A reservoir detective

At Repsol, we’ve created a detective using cutting-edge technology. It serves us as an ally to make the most of our exploration efforts with minimal impact on the environment
During exploration and production, several unknowns must be resolved to determine the potential of reservoirs and optimize the production plan for each exploratory project. In order to address these unknowns, a more detailed view of the subsoil is needed and there must be in-depth knowledge of the properties and interactions occurring in the structure of the rock.

Sherlock II Project

The Sherlock II Project is a pioneering project in Europe and among the first worldwide to take on the challenge of visual underground reservoirs with digitalization. This on-screen representation is known as ‘characterization’ and, to create it, we combine state-of-the-art digital petrophysical technology and conventional methods.

We are capable of seeing the characteristics of rocks from millimetric to nanometric scales based on extremely small samples—rock fragments from the subsoil or other samples—and reproduce them digitally. The technology we use includes X-ray tomography, mineralogy observation using X-ray diffraction, and reconstructions of nanometric structures using ion beams. Thus, we can obtain in-depth information on the characteristics of the subsoil and construct 3D lithology models.

Phase one

Sherlock lab
This project is the result of three key disciplines working together: geology, geochemistry, and high-resolution analytical chemistry. It is focused on Upstream and the initial stages of exploring and assessing possible reservoirs. This is when questions arise concerning the type and volume of hydrocarbons in the reservoir, how and when they were formed, their composition and quality, and whether there is a viable and sustainable way to extract them.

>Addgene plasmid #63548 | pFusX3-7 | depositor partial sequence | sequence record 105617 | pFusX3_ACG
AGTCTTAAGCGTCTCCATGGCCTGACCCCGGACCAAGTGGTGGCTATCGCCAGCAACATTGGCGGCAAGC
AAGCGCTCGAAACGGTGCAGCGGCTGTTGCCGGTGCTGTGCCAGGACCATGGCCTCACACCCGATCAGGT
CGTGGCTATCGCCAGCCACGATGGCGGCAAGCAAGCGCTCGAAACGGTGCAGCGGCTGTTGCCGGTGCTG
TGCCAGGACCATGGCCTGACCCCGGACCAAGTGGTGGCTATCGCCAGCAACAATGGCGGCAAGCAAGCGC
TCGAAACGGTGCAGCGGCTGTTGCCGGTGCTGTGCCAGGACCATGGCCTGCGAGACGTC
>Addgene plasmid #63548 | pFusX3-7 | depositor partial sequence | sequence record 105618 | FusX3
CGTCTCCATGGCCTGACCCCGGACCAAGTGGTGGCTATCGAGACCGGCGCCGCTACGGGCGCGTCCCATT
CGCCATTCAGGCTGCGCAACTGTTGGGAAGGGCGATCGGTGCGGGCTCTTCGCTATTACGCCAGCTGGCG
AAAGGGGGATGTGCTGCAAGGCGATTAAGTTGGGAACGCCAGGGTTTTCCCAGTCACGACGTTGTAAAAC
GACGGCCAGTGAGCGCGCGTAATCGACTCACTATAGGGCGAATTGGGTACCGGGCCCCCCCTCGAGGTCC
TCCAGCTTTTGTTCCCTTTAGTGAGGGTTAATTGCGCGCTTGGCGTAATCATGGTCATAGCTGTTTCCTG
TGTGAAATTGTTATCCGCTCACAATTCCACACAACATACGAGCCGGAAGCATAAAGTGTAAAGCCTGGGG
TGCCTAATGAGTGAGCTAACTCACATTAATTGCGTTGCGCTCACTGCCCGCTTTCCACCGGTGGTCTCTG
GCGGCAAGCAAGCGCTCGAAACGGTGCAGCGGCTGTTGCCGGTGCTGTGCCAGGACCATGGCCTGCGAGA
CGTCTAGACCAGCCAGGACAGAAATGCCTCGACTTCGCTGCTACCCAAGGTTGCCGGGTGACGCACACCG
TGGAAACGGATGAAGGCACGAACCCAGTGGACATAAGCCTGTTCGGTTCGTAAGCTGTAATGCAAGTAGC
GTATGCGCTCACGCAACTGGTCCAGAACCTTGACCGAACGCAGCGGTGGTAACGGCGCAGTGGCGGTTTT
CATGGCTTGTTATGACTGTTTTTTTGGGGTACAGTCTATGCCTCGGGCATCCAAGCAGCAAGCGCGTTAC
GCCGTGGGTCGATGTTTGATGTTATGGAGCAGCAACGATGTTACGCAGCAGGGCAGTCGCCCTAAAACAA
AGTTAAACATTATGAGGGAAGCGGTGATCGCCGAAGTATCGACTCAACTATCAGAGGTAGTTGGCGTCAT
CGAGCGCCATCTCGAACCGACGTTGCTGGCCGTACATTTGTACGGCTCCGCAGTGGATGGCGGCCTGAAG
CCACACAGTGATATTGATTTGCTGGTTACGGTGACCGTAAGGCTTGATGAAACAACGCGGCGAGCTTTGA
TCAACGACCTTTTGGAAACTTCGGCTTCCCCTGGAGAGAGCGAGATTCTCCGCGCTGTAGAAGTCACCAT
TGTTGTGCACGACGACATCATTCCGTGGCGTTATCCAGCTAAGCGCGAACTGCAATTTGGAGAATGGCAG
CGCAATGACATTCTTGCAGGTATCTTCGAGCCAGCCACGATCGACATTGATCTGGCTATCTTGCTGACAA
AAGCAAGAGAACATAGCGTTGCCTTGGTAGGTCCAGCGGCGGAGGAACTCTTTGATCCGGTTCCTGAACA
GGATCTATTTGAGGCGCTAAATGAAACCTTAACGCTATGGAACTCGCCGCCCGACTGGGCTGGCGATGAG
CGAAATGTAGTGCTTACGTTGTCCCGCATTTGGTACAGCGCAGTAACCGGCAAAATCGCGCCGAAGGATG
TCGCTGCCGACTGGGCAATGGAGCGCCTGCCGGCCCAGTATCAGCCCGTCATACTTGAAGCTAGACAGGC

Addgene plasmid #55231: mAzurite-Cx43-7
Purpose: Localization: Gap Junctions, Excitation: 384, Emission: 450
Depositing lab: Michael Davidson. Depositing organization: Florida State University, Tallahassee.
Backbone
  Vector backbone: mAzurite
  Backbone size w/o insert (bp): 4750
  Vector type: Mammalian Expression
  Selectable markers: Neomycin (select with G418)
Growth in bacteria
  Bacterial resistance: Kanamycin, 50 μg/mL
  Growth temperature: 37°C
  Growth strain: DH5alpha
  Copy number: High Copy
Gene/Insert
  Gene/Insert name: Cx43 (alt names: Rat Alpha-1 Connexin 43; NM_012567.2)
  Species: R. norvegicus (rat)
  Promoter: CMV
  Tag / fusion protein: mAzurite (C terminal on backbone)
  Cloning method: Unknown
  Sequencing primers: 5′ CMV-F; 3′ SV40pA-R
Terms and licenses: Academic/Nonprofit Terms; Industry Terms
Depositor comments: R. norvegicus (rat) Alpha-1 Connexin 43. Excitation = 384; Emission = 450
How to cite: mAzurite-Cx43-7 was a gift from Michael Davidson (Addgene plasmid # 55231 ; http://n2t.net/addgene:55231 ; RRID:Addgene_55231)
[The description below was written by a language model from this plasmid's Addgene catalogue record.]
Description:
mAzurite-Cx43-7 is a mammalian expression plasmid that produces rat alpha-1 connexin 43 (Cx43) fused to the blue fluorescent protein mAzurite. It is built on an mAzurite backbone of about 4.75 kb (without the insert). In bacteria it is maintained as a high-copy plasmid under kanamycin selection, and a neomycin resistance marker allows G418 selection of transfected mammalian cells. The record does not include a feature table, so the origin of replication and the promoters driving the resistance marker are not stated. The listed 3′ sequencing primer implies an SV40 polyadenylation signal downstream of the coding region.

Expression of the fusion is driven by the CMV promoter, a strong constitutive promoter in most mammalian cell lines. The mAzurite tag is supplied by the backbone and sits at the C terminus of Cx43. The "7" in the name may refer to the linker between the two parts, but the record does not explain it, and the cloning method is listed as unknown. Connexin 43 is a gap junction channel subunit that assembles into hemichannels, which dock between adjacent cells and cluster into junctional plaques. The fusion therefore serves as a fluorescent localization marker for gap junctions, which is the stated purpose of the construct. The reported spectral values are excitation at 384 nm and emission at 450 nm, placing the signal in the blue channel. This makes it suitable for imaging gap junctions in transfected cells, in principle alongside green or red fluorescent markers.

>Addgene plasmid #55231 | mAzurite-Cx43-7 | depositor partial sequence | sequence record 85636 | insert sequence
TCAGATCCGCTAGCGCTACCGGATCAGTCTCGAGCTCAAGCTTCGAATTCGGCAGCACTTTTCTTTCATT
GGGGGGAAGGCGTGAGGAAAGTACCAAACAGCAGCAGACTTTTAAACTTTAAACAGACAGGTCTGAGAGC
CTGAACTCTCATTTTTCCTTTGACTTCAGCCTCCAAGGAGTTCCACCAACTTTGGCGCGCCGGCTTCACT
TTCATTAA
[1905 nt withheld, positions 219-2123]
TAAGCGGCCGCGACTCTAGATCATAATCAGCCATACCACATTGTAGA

To implement the project, we have worked in collaboration with the Geological Disciplines of Exploration Group of the Executive Management Division of Upstream. The goal is develop and implement petrographic microscopic techniques and high-resolution geochemical analysis to describe and visualize (characterize) the various elements of a petroleum system—reservoir, seal, source rock, and migration pathways—in order to reduce the geological risk and increase the rate of success in exploration. By using different types of microscopes, it is possible to obtain a higher-resolution image of a sample and observe details that are invisible to the naked eye.

Consolidated application:

Several pilot studies have been conducted in a number of BUs—Morocco, Mauritania, Libya, Algeria, and Brazil—in order to show the potential of the new methodology for both exploration projects and field development. These studies were established in 2010, particularly in Brazil, later expanding to projects in other areas of interest for our Company: Norway, Venezuela, etc.